One of the challenges of non-aqueous (waterless) extraction processes in the oil sands is the presence of tiny silica or clay particles after solvents are used to extract the bitumen. Trapped in the bitumen, these particles can accumulate in process equipment, causing trouble at the refinery. University of Alberta researcher Hongbo Zeng is working on a Future Energy Systems (FES) project that could solve this problem.
Since 2017, Zeng and his team have been studying the particles at a molecular level and nanoscale for clues that could help in their removal.
“If we can understand the properties and interaction mechanisms behind these stable particles, we can develop sustainable ways to separate them and make bitumen cleaner,” says Zeng, who holds the Canada Research Chair in Intermolecular Forces and Interfacial Science.
The team is using an atomic force microscope and other specialized equipment to probe the particles’ surface properties and how they interact with other molecules. The research indicates that certain materials, called polymers, could provide a solution. Certain functional polymers naturally bond with the particles, helping these contaminants cluster for easier removal.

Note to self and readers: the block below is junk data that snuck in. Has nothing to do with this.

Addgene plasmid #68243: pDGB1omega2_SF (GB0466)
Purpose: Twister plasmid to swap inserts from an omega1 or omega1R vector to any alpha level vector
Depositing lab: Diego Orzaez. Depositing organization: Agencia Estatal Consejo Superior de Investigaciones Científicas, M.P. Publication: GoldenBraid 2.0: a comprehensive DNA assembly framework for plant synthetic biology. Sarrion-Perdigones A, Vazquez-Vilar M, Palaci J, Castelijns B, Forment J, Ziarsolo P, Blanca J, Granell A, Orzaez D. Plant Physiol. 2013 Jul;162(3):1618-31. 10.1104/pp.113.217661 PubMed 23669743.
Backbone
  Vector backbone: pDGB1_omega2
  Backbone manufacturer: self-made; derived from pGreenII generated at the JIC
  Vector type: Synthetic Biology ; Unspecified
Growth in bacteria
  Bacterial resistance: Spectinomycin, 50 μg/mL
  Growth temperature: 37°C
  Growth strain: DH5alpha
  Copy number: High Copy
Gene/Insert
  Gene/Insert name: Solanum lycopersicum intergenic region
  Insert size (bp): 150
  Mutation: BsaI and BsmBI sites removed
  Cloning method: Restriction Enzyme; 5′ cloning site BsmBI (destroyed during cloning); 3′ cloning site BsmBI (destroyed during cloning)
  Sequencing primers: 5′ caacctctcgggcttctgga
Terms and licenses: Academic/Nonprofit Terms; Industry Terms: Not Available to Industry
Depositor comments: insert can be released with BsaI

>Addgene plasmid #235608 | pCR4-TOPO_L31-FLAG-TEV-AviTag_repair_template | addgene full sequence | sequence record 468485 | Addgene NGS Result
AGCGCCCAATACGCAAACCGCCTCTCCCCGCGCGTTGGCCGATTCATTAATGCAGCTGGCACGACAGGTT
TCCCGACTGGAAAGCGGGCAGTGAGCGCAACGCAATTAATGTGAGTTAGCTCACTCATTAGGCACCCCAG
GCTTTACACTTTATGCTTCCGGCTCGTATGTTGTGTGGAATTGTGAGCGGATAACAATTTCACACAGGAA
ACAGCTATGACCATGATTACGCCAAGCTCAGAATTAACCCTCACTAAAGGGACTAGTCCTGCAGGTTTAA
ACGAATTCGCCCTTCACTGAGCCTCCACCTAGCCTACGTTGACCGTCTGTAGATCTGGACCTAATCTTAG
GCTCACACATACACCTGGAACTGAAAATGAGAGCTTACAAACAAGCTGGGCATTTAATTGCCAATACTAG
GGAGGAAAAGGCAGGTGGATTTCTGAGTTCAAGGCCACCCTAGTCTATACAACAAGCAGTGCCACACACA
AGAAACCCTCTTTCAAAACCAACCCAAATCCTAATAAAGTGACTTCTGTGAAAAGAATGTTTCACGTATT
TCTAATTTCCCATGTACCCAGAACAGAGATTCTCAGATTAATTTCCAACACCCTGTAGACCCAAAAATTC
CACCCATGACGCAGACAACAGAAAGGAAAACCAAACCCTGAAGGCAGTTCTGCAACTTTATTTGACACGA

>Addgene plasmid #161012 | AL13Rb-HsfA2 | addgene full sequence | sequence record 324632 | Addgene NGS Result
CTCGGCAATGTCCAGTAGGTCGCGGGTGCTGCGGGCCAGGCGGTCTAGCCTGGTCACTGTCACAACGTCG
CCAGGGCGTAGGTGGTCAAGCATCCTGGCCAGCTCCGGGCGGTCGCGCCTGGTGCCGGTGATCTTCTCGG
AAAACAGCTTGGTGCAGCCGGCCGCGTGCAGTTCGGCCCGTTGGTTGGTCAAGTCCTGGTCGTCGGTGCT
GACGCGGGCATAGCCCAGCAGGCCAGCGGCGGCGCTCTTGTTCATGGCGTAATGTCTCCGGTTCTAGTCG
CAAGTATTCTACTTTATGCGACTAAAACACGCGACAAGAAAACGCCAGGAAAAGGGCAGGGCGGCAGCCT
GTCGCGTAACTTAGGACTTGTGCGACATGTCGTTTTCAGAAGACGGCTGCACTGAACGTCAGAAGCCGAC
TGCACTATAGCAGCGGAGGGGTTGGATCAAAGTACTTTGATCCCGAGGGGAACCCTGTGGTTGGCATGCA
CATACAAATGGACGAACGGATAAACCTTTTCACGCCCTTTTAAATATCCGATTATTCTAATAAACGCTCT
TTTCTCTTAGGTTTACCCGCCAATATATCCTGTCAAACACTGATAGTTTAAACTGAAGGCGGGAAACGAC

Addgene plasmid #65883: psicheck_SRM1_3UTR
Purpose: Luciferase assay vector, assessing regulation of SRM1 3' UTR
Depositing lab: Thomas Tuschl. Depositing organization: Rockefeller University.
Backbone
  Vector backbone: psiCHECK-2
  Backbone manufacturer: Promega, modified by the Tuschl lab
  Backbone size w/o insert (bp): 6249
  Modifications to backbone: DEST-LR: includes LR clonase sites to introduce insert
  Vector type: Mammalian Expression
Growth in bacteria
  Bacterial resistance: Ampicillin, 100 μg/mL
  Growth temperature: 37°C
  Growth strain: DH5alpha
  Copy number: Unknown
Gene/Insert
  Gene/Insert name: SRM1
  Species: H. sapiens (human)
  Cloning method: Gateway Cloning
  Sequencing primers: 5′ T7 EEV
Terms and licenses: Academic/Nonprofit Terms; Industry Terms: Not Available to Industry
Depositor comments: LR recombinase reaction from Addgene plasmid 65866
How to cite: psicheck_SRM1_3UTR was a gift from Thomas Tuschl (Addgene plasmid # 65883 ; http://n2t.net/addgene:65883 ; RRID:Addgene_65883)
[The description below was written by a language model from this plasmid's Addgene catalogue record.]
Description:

“Polymers have long molecular chains. Each polymer can grab many particles, enhancing aggregation and removal,” Zeng explains.
Currently Zeng and his team are running tests in the laboratory to better understand what causes the particles to clump together. Then, they’ll move on to the task of creating suitable polymers with improved performances. So far, the team has identified a number of synthetic and natural polymer materials that could be used.
“If we can better understand the fundamental science, we’re going to save a lot of time and effort in our research,” he says.
This work, Zeng says, has the potential to improve bitumen quality and lower equipment and energy costs by reducing upsets in refinery operations. In addition, the knowledge they gain about polymers could be applied to improve other parts of the oil sands, including tailings ponds.
“If we can develop more efficient and more responsible ways to exploit our oil resource, that’s a very positive outcome,” Zeng says.